Chinese medicine may reduce risk of diabetes

New research shows Chinese herbal medicine may hold promising solutions for people with prediabetes, reports a study in The Journal of Clinical Endocrinology Metabolism.

A prediabetes diagnosis indicates that an individual has elevated blood sugar levels, but his or her glucose levels are not high enough to have developed Type 2 diabetes.

Traditional Chinese medicine (TCM) focuses on establishing balance in the body in order to treat disease, according to study author Dr. Chun-Su Yuan, director of the Tang Center for Herbal Medicine Research at the University of Chicago.

“It’s a more holistic approach, using medicine to change the overall body function instead of very specifically on symptoms and organs [like Western medicine],” Yuan, who is also the editor-in-chief of the American Journal of Chinese Medicine, told

For this study, researchers combined TCM’s traditional principles with modern medicine by identifying herbs that have proven effective in treating people with diabetes.

In a double-blind, randomized, placebo-controlled study, 389 participants with impaired glucose tolerance (a risk factor for Type 2 diabetes) were tested every three months to monitor whether they had developed diabetes – or if they had experienced a restoration of normal glucose tolerance (NGT), meaning they were no longer at risk for diabetes.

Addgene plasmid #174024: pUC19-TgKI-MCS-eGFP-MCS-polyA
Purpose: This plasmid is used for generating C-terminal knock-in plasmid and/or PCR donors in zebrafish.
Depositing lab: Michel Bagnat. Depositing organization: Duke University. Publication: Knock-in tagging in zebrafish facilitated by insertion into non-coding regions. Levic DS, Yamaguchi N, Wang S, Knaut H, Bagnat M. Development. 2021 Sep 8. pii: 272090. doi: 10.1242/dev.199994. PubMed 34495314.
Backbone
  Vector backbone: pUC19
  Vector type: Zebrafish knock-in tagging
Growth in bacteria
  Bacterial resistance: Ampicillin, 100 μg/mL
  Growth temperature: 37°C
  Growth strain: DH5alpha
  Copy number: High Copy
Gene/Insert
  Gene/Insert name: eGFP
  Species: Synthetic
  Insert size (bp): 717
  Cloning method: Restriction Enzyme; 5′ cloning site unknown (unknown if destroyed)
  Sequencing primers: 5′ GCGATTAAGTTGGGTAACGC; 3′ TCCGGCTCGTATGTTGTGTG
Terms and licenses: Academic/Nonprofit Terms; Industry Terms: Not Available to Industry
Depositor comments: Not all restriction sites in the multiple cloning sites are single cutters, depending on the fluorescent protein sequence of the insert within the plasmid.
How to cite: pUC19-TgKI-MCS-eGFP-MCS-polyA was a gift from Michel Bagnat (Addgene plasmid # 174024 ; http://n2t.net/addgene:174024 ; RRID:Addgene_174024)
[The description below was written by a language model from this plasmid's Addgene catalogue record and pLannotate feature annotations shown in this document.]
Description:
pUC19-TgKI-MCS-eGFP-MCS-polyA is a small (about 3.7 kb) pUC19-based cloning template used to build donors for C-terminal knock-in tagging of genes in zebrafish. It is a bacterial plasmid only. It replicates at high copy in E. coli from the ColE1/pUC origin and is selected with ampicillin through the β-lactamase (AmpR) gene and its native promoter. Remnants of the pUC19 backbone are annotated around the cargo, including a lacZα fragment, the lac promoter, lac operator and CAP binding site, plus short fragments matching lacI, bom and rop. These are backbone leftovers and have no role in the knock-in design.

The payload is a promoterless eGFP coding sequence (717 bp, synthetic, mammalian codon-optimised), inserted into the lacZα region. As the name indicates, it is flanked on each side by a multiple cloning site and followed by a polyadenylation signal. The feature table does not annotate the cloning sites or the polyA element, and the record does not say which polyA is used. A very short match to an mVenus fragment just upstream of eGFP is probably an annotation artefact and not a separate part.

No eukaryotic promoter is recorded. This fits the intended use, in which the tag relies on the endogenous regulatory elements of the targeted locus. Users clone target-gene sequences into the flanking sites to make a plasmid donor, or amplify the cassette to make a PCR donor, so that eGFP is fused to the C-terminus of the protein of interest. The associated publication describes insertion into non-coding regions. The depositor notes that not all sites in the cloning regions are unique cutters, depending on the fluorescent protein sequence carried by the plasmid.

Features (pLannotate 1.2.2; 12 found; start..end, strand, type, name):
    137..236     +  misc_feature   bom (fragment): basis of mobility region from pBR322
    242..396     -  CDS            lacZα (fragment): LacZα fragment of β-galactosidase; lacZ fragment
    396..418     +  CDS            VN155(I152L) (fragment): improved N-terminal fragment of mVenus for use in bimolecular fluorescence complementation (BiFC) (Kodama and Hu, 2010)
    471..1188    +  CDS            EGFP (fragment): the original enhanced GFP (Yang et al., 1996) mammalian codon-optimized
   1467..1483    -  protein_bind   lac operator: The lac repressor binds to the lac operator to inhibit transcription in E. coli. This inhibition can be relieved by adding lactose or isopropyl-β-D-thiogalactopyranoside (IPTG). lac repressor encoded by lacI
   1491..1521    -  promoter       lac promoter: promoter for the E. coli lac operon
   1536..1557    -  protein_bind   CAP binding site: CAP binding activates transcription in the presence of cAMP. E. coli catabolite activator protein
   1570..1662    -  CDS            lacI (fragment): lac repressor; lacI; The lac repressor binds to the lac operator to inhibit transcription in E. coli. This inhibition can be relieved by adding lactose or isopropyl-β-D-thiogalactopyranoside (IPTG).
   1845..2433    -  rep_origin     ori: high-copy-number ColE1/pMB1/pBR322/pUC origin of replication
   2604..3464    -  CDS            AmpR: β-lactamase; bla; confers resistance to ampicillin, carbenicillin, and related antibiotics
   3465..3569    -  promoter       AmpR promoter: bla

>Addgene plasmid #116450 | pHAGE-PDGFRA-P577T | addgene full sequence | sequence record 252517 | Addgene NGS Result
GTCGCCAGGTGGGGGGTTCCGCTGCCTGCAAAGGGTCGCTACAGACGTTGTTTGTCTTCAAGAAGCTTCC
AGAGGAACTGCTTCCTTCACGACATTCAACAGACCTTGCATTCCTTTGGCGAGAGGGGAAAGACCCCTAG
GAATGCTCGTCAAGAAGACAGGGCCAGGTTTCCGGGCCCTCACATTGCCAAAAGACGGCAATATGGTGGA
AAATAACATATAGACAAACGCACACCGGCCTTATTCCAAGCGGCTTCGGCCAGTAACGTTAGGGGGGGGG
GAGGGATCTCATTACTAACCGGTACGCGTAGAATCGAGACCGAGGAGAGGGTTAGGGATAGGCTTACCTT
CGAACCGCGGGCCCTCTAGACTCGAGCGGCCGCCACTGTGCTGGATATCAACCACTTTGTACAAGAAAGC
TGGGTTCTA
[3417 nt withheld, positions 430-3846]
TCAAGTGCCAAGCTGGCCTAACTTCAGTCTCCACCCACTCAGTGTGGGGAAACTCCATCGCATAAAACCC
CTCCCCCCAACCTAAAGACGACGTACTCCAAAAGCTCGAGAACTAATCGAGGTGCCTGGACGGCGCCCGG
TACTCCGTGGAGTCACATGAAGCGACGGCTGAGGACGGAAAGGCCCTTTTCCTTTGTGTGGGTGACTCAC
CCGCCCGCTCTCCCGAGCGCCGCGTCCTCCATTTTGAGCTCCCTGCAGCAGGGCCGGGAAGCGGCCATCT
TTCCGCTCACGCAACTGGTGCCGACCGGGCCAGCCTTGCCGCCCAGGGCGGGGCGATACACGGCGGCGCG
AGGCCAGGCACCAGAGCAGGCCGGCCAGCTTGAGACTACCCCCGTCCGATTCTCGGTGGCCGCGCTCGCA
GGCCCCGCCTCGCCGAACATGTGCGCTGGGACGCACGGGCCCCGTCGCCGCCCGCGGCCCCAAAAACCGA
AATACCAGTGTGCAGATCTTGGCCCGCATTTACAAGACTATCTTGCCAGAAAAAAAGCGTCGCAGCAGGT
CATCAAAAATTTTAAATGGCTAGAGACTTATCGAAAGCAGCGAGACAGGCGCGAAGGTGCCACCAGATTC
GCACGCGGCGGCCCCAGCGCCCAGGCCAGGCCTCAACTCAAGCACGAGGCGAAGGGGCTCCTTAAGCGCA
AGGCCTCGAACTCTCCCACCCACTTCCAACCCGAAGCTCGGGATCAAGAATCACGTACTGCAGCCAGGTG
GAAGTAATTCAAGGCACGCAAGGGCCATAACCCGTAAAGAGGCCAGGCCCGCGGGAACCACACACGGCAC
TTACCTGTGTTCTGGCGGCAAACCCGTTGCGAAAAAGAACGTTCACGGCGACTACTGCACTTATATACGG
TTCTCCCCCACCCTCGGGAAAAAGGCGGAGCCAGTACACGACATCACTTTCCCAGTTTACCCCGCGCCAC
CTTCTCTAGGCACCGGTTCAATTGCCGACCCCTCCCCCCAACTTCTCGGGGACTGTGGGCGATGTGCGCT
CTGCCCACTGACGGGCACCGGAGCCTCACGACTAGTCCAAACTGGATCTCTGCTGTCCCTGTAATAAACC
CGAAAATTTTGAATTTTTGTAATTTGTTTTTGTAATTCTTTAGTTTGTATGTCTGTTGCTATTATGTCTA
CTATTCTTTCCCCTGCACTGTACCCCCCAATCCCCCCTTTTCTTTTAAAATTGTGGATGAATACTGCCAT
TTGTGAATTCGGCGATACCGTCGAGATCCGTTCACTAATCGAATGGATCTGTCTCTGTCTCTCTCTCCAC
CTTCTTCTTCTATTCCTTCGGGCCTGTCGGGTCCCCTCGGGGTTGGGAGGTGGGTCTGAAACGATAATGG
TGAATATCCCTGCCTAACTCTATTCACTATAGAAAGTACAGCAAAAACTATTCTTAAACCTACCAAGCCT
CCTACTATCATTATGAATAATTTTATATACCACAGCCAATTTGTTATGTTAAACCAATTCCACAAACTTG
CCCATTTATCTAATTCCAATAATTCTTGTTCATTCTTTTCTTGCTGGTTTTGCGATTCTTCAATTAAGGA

Half of the participants were treated with a Chinese herbal mixture called Tianqi. Tianqi is a capsule containing 10 Chinese herbal medicines including Astragali Radix and Coptidis Rhizoma, which have been previously shown to improve glucose levels. All subjects received dietary education and were advised to maintain their usual physical fitness routines.

Overall, the study found that Tianqi appeared to reduce the risk of diabetes among study participants by 32.1 percent, compared to the placebo group. At the end of the study, 125 subjects (63.13 percent) in the Tianqi group had achieved normal glucose tolerance, compared to only 89 (46.6 percent) in the placebo group. Among the participants who went on to develop diabetes, 56 subjects (29.32 percent) were in the placebo group, compared to only 36 (18.18 percent) in the Tianqi group.

There were no reported severe adverse side effects from Tianqi.

“We are excited about this,” Yuan said. “It’s an advantage that we did not observe bad side effects.”

Furthermore, researchers believe Chinese medicine may be almost as effective as Western drugs used to tread diabetes.

“The data from our study showed that Chinese medicine has comparable effects [to Western drugs],” Yuan said.

However, Yuan noted that because the study was conducted in China, further research may be needed in order to prove the effectiveness of Tianqi for patients in other countries. Future research will also need to focus on quality control issues surrounding the use of herbal medicines in clinical studies, Yuan said.

“It’s not easy to do controlled trials of herbal medicine and this study did it and showed promising effects,” Yuan said. “But we need to do more studies with the possibility that in five to seven years TCM has better utility in [the U.S.].”